Full disclosure: I saw only the first 20 minutes of Fireproof. If this causes you to dismiss my assessment of the movie as a cinematic disaster, then you can stop reading right now. I will say in my defense, however, that in those 20 minutes I saw enough bad acting, heard enough bad dialogue, was assaulted by enough amateur lighting set-ups, and was distracted by enough bad directing to give me full confidence in my thinking.
I realize, of course, that for many of my evangelical brethren, it takes more than bad acting, bad dialogue, bad directing, etc., to make a bad movie. It also takes bad intentions, and even I admit that the amateur Fireproof team intended to make a good movie.
And because they made a bad movie doesn't make them bad people. Neither does it mean they eventually will not make a good one. Director and writer Alex Kendrick plans to make a film every two years, and he is clearly learning a few things about movie making. Fireproof, which stars one "pro" actor, Kirk Cameron, is much better than his previous effort, Facing The Giants, which was an improvement over his first film, Flywheel. Who knows? Kendrick and his brother Stephen, his co-writer and producer of the first two films, are both young. If they keep making this much progress, perhaps the next movie-or the one after that-will be the one they and those who have stuck by them can be proud of.
Let's be plain: The Kendricks' movies are apprentice efforts, and there's nothing wrong with that-all great artists and craftsmen go through an apprentice stage. But for an apprentice to graduate into true mastery, someone must give him honest feedback, and it appears no one in the evangelical community is willing to do that. Some of the most prominent movie reviewers in the Christian world acknowledged the film's shortcomings but said-inexplicably-that they didn't matter. Among rank-and-file Christians, any criticism of the movie is met with vitriol, such as the hate I was met with on an online discussion group. You would have thought I had nominated Osama bin Laden for the Nobel Peace Prize.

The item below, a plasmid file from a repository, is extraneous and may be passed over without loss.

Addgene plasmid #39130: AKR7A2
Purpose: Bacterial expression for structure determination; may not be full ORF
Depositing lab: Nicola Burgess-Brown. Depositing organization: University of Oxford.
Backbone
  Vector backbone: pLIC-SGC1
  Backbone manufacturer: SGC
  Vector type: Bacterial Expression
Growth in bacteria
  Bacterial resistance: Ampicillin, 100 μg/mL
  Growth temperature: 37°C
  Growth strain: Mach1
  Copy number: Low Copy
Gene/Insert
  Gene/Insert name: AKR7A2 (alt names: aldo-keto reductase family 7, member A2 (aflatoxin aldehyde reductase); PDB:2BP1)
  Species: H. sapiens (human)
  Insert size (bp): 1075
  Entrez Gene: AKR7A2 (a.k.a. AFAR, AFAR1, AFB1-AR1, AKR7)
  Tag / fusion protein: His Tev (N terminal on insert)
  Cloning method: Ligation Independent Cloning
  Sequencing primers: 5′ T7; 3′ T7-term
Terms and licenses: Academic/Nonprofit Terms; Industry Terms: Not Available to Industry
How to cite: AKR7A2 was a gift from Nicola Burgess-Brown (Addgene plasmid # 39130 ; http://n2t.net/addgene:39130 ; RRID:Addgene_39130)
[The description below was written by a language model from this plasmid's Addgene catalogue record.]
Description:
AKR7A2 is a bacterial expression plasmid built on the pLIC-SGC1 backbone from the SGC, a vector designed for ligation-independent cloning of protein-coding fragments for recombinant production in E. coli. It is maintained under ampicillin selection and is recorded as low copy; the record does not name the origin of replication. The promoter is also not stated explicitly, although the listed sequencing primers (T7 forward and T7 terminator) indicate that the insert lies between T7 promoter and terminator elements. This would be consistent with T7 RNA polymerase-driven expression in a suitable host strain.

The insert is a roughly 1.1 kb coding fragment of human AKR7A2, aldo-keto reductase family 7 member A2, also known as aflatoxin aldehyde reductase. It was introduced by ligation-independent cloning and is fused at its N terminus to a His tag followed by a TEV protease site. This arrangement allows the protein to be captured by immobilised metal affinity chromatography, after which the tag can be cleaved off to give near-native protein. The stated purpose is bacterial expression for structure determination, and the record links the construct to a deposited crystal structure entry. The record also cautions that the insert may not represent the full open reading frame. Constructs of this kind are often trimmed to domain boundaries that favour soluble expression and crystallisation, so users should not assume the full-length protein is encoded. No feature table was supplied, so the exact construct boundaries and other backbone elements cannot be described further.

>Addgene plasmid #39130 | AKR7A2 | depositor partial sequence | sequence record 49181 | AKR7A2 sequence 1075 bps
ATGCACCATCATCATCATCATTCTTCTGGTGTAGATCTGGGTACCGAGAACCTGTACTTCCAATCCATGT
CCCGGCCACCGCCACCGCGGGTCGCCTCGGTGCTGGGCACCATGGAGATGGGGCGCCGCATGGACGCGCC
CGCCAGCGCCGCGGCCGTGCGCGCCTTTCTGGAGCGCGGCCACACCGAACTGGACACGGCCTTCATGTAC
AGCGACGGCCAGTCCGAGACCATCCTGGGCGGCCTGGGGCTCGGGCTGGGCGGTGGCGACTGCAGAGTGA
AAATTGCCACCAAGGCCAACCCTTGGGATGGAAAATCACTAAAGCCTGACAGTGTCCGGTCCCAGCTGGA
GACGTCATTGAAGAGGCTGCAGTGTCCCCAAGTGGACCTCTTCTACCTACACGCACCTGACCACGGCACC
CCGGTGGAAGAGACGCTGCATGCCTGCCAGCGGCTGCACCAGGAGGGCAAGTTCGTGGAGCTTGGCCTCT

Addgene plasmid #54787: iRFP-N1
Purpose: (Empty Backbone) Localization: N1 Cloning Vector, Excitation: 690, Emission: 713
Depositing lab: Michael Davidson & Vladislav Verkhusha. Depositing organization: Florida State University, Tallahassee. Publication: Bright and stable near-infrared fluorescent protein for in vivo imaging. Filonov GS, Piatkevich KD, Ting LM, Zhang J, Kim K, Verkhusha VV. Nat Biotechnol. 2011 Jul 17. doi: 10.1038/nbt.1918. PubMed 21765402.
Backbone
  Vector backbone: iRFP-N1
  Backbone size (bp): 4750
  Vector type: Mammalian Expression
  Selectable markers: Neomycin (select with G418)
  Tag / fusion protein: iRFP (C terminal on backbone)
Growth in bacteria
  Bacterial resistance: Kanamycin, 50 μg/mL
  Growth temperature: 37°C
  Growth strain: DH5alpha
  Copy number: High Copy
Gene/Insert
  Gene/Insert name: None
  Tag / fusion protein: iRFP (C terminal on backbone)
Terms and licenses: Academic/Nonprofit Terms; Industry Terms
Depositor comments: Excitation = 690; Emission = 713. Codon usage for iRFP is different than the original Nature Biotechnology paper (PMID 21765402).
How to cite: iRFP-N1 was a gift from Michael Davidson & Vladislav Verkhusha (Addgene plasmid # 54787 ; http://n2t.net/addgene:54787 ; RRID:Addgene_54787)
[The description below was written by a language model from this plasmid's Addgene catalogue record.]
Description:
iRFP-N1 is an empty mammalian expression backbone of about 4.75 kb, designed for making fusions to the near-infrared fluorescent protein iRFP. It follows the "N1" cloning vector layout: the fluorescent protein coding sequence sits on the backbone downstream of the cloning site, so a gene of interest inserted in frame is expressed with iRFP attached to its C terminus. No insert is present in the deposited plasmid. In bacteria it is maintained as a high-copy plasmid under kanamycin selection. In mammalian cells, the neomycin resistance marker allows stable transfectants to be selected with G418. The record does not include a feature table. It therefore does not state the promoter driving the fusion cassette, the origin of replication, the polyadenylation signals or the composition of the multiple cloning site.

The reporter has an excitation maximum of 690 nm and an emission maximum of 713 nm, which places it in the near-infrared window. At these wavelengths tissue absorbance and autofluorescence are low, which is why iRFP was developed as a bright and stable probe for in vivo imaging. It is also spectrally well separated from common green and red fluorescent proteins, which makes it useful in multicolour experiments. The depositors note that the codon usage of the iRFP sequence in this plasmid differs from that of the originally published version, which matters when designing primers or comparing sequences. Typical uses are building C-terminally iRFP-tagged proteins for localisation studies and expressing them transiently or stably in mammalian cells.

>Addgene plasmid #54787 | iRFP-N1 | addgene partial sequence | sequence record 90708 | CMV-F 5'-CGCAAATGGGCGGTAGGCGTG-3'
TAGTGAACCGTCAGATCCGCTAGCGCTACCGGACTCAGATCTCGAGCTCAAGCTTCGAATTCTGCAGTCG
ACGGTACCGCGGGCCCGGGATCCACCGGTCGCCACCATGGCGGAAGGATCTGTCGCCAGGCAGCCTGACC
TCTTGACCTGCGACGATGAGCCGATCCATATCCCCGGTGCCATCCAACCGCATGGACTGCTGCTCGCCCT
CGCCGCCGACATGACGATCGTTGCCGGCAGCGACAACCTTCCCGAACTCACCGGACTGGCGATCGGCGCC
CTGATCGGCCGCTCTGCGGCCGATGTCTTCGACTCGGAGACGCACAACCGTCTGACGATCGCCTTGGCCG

We do the Kendrick brothers no favors when we grant them a "pass" based on good intentions. I learned this lesson as a writer many years ago. I am not the greatest writer in the world, but (I assure you) I am much better than I was last year, and I am much, much better than I was a decade ago. I improved because of tough feedback from teachers, mentors, and-sometimes-critics.
The artist's life, a helpful college professor once told me, is a vocation, a calling. It should be engaged in to tell the truth about the world, and not just to make money or even to propagate a message. It takes discipline, perseverance, and mastery of the tools of that particular art. Most of all it takes an unsentimental view of what you've done and what you're capable of doing. And it takes the courage to hear the truth about your work. Tough feedback is not a discouragement-it is a gift.
If we truly want to encourage the Kendricks, let's say: "Congratulations. Making a movie, even a bad one, is no easy task. This one is an honorable 'next step' in the process, but is it really your best?"
If the Kendrick brothers have any artistic integrity at all, they will not be discouraged by such feedback, and-in the end-they might one day make that great Christian movie we all have longed to see.